Food is Complicated (No Duh)

January 25th, 2011 by Amy Gonsalves Leave a reply »

Last week I had food poisoning.  While that itself was amazingly sucky, it was pretty cool for that first day when I couldn’t eat or drink.

You should have seen my blood glucose levels.

They were so steady!!!  I’m serious; I stayed between 85 and 105 for more than sixteen hours.


Of course, I went back to my typical swings once I started eating again and my digestive system recovered. 

Diabetes would be so much easier if I could make it through my day without eating.


See, there are so many aspects in the world fighting to complicate our lives with diabetes that removing a major one even for a few hours was pretty cool.  (And knowing how sick I really was, the fact I could be amazed as I was so sick should tell you how great it really was.)

I was continuing to read “Mindless Eating” today; Wansink discussed how our minds and stomachs don’t know how much we have eaten.  He said we look at external cues like “I cleaned the plate” rather than “that plate is twice as large as it needs to be”.  We can trick ourselves to over-consume by drinking out of a short wide glass instead of a tall skinny one.  Waiters who clear our empty bottles and dishes facilitate the same over-consumption of food.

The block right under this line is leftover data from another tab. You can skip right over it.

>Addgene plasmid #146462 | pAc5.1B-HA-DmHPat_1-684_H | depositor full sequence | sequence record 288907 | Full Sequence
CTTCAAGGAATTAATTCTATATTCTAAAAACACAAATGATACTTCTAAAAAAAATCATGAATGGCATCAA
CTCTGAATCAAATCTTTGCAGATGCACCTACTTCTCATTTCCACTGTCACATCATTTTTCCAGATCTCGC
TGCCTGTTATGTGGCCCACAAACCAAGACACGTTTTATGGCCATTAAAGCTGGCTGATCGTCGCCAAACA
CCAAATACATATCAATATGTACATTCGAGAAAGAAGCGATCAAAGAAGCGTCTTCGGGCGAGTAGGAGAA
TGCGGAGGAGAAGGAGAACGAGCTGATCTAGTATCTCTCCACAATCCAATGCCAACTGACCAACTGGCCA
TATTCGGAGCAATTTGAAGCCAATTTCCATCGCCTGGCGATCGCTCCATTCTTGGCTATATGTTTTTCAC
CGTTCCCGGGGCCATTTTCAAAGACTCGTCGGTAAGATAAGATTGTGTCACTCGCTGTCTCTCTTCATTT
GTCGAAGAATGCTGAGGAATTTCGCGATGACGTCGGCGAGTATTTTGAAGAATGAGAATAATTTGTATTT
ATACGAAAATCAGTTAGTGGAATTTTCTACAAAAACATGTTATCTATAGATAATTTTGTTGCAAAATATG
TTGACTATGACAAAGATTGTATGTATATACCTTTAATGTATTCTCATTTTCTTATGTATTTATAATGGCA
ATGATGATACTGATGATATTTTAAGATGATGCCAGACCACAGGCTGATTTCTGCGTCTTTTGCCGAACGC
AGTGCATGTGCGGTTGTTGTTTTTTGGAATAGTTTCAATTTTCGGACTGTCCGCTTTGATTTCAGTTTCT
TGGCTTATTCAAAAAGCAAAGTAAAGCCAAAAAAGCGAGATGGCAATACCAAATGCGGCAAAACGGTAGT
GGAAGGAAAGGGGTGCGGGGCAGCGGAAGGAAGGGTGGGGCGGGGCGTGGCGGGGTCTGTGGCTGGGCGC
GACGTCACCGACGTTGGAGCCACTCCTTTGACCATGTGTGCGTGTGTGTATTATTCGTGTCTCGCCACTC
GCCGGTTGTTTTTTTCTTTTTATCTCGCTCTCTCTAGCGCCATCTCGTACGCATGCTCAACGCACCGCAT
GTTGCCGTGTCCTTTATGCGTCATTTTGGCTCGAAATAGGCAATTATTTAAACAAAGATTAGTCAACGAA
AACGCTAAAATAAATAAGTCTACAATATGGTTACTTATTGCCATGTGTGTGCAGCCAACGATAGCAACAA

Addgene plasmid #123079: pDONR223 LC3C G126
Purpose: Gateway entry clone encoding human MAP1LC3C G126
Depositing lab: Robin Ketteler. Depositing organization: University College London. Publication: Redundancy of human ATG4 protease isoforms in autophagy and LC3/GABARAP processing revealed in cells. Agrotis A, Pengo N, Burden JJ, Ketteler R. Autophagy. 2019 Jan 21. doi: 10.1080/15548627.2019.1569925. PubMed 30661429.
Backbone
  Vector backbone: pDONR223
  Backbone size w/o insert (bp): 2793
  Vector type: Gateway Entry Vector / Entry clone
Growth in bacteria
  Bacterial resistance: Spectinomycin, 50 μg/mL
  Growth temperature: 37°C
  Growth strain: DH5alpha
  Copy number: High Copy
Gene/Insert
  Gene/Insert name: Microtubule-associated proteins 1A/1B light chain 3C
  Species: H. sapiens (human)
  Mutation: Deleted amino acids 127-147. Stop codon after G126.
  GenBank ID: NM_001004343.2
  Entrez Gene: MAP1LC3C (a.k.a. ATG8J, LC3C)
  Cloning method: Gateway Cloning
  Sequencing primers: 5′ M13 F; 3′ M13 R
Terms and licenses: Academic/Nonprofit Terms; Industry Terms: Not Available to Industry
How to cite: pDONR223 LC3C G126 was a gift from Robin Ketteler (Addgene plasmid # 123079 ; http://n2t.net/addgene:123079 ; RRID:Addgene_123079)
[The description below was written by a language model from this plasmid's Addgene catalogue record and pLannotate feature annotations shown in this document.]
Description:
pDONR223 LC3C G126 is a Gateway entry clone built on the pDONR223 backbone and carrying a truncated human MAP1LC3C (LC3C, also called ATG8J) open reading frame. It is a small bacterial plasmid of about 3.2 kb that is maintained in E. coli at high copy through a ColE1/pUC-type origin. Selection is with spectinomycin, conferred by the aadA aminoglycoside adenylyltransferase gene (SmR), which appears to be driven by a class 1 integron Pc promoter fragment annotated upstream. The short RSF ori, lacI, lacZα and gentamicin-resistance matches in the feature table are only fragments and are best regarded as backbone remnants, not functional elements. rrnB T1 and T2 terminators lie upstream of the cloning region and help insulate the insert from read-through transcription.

Having diabetes and dealing with unknowingly over-consuming calories and carbohydrates is just part of our daily lives: we can’t help it even if we know all there is to know about the way food preparation and presentation can affect what we consume.  Sure, there are some tricks and tips we can all use to steer ourselves to healthier eating, but it will never be 100%; we’ll always have those times where we missed our carbohydrate counts by 20-30%.

Likewise, we’ll always have the unexpected delay in insulin absorption or medication metabolism.  I elect not to fight those unexpected highs or lows that blindside me—just like I can’t fight food poisoning all the time no matter how careful I am.  I do my best to anticipate them and I try to be as prepared as possible, but I can’t do it all 100% of the time.

Sometimes, life happens.  It’s part of the deal.  We just need to keep at it, and keep on keeping on.  Sure, some days that’s easier than others and other days we are flat on our backs knocked out by a bug.  Life is ups and downs just like our blood glucose levels.  

As great as I’m feeling this week compared to last, I know this is an upswing.  I’m riding it as long as I can and trying to enjoy every minute of it: I never know when the next wave will hit.  It’s not an anxious feeling for me—it’s acceptance.

Knowing in a new way now how much I am trying to manage when it comes to eating and how that affects my disease, I have a lot to accept. 

Good thing I get more practice with each meter reading!